Publication Info: Published May 14th 2019 by Soho Crime. Hardcover edition courtesy of my local library. Other editions available.
Summary: The Kholhapur Agency, which has jurisdiction over twenty-five states in Western India, hires Perveen to mediate in a situation that requires a woman. As one of the few female lawyers in India, Perveen once again is called upon to visit women in purdah–seclusion from any men–who are stuck in an argument that affects the future of their state of Satapur.
The women, both widowed, are the grandmother and mother of a future Maharajah, a boy named Prince Jiva Rao. The argument is over the boy’s education. The grandmother, the ruling dowager Majarani, wants the boy educated at home by the long-standing family tutor, an elderly man. His mother, a more worldly and educated woman, wants the boy sent away to be educated in England.
Both women agree on one thing: they fear for the boy’s safety. Jiva Rao’s father was killed by cholera and his brother in a hunting accident. Both deaths were within a short time of each other. The women disagree on how to keep the boy safe–keep him at home or send him to another country.
Perveen must get the women to agree on a course of action. But more forces are in play than are described to her in her mission objectives. As Perveen gets to know the family and the people nearest to them, she realizes that someone is possibly a murderer–and her own life may be in danger.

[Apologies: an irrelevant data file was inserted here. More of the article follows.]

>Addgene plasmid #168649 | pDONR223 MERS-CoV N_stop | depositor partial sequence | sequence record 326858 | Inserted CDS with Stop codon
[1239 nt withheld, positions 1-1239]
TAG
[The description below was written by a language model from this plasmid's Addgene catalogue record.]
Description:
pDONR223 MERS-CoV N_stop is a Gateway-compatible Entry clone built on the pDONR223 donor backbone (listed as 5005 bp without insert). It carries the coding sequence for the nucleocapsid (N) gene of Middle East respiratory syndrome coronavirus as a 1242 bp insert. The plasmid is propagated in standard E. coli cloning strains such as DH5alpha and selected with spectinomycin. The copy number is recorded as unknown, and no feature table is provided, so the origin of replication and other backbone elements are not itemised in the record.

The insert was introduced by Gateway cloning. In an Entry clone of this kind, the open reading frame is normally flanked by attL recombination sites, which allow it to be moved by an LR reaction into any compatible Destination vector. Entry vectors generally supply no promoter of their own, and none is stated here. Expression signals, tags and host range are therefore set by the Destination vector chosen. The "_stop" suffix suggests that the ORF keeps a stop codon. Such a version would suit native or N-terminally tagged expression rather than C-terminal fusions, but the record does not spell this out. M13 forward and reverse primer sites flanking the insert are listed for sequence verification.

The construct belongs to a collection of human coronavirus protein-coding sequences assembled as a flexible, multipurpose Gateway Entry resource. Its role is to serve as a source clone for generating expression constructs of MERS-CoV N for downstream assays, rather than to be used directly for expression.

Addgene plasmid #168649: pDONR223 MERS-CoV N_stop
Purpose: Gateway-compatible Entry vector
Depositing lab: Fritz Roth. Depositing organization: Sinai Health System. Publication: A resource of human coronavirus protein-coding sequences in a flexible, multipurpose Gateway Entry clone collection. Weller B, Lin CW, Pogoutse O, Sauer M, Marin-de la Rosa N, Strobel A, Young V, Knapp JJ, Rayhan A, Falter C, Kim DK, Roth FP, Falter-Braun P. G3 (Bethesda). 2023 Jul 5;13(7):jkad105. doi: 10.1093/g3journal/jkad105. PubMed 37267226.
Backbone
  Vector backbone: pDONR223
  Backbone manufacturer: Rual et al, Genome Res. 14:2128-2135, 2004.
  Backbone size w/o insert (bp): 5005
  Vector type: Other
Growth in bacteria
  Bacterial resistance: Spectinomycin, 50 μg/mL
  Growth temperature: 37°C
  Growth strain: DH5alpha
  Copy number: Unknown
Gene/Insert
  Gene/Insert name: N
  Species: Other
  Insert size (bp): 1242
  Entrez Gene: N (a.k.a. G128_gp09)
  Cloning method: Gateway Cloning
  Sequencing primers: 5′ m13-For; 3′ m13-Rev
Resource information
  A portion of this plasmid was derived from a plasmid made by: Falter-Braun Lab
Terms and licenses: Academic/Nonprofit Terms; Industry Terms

Comments: I really looked forward to reading The Satapur Moonstone after devouring the first one in the series. While I enjoyed it, the characters didn’t quite grab me this time. I like the main character, Perveen Mistry, but other than her attraction to a man whom she cannot have (due to her personal circumstances), there were few further insights into her life. Other than the man she was attracted to (no spoilers here) I found most, but not all, of the other characters to be unlikable and without much depth.
I like the setting of the novels in India and learning about the cultural differences within the country. I am looking forward to reading the next installment in the series, but perhaps with a bit less eagerness.
Recommended for mystery readers and those who like multi-cultural fiction. I highly recommend that readers start with book number one in the series, The Widows of Malabar Hill.